A project undertaken at The Royal Botanic Gardens Victoria, and supervised by Dr Naveed Davoodian.
Mesophelliaceae is a fungal family in the Basidiomycota (the division of fungi that contains most of the mushroom-forming species) that is unique to Australia. The fruiting bodies of these fungi are not mushrooms, but rather underground truffle-like structures, though they are not true truffles (which occur in the Ascomycota, a different division of fungi). All Mesophelliaceae taxa associate mutualistically with Eucalyptus species and other related plants, in relationships called mycorrhizal associations, in which water and mineral nutrient uptake is enhanced by the fungus in exchange for sugars from the plant partner.
Species of Mesophelliaceae are native to Australia and some neighbouring islands, and also occur outside of this native range in association with Australian plants introduced worldwide, for example Eucalyptus plantations. Many Mesophelliaceae species are food sources for threatened native Australian mammals, and sometimes, depending on environmental conditions, some mammals are dependent on Mesophelliaceae as their primary food source.
At present, the precise relationship between many of the genera and species within Mesophelliaceae is unknown. The proposed project entails genome sequencing and evolutionary analysis to help better infer relationships within this unique, ecologically important Australian fungal family. DNA barcodes will be generated, which will assist in the identification of these species from environmental DNA samples. This project will contribute to efforts toward fully uncovering the Mesophelliaceae tree of life, and the fungal tree of life more broadly.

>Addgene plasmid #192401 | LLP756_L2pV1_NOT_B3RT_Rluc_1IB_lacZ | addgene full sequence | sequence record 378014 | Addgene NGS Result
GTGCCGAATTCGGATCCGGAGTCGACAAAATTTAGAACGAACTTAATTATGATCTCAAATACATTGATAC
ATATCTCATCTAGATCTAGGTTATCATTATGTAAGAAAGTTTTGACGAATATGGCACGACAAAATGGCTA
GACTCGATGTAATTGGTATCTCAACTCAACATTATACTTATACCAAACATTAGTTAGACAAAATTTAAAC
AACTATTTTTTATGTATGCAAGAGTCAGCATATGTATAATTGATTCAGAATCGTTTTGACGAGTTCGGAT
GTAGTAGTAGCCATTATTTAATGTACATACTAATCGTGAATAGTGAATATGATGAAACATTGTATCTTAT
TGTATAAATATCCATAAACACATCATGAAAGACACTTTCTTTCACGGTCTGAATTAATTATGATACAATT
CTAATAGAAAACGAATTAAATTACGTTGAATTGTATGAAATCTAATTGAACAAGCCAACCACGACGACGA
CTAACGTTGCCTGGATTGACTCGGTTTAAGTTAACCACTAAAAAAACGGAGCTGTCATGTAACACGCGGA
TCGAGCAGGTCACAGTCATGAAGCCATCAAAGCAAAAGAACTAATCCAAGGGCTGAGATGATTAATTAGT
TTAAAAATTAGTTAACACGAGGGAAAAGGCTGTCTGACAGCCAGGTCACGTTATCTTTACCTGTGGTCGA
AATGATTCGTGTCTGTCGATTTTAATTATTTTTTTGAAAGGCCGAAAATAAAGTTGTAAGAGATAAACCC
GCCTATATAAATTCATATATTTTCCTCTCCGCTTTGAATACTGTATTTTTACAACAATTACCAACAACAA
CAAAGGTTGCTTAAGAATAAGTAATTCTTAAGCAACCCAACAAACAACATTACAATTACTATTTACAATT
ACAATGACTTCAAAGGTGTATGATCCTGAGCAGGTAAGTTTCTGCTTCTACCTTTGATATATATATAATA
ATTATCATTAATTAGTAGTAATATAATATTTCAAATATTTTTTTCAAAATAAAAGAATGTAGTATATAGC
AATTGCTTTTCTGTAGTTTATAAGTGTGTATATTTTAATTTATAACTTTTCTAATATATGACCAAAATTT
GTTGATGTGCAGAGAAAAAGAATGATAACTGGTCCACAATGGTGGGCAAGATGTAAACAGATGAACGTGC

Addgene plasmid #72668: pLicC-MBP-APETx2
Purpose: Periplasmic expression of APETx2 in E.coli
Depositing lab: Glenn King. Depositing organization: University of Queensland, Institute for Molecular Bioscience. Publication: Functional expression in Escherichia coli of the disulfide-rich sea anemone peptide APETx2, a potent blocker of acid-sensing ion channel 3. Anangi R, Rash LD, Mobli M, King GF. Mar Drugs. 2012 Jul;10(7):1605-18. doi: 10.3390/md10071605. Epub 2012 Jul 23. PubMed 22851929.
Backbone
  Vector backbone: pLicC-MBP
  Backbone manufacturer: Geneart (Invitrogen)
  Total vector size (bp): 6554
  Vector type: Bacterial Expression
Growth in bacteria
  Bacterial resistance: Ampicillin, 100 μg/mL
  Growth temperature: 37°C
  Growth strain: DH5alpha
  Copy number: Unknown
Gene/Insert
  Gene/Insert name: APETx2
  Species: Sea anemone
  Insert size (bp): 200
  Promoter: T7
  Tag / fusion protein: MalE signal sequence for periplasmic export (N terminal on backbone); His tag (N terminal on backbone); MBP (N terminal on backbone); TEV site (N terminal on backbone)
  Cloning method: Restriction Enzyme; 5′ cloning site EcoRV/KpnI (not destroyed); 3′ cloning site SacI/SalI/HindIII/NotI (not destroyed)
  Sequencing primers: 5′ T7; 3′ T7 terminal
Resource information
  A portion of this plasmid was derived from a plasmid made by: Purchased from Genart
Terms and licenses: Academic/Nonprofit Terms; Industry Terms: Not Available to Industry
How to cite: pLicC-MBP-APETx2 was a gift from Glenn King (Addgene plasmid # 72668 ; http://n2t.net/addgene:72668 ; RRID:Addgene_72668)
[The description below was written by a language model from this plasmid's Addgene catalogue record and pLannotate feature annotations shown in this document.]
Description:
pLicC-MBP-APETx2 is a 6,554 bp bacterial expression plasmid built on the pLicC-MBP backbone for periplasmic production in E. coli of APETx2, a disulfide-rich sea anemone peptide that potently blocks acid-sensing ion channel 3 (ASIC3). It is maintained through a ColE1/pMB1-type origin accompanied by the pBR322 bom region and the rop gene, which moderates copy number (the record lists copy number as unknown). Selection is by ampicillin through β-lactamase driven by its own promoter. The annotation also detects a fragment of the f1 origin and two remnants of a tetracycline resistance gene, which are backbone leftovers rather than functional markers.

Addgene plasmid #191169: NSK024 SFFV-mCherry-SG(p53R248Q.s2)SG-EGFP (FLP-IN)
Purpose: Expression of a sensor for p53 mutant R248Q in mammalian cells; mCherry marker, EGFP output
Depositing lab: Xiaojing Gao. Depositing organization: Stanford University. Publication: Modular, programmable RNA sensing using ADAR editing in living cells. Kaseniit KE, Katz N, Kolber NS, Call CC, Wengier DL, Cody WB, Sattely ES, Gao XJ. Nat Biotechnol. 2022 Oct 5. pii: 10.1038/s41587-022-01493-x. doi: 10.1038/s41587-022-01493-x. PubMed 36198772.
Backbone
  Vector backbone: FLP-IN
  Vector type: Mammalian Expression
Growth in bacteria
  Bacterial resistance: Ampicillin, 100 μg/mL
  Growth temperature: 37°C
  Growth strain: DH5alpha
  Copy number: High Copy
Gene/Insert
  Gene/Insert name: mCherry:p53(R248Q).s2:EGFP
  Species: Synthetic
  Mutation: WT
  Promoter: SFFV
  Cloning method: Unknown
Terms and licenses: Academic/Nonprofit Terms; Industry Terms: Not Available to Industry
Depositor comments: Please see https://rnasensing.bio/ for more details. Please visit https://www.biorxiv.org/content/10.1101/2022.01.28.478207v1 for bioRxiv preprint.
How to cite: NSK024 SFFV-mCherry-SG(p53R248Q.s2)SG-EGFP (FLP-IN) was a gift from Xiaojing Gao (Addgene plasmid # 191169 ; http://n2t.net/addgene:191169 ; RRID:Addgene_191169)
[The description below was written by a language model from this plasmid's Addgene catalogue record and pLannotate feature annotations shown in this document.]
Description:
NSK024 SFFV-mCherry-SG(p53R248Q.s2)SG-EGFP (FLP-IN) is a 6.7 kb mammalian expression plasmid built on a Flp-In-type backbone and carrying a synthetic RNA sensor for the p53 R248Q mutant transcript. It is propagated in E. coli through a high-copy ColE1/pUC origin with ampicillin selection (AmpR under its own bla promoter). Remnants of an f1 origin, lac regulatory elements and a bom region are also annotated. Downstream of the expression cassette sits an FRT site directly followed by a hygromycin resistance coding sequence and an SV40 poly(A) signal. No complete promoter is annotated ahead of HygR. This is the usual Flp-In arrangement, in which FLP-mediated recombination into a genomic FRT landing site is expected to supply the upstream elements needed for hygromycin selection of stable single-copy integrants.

Confidently resolving the relationships within Mesophelliaceae will provide insights into the evolution of key morphological features, especially traits associated with the consumption of these fungi as food by Australian marsupials and other mammals. For example, many species of Mesophelliaceae have sterile tissue embedded within a powdery spore mass; in these cases some mammals will eat the sterile tissue and incidentally disperse the spores via their fur or faeces. These and other unusual morphological features will be interpreted in the context of Australia’s geologic and biogeographic history, providing insights into the ecology and evolution of these fungi alongside their animal and plant partners.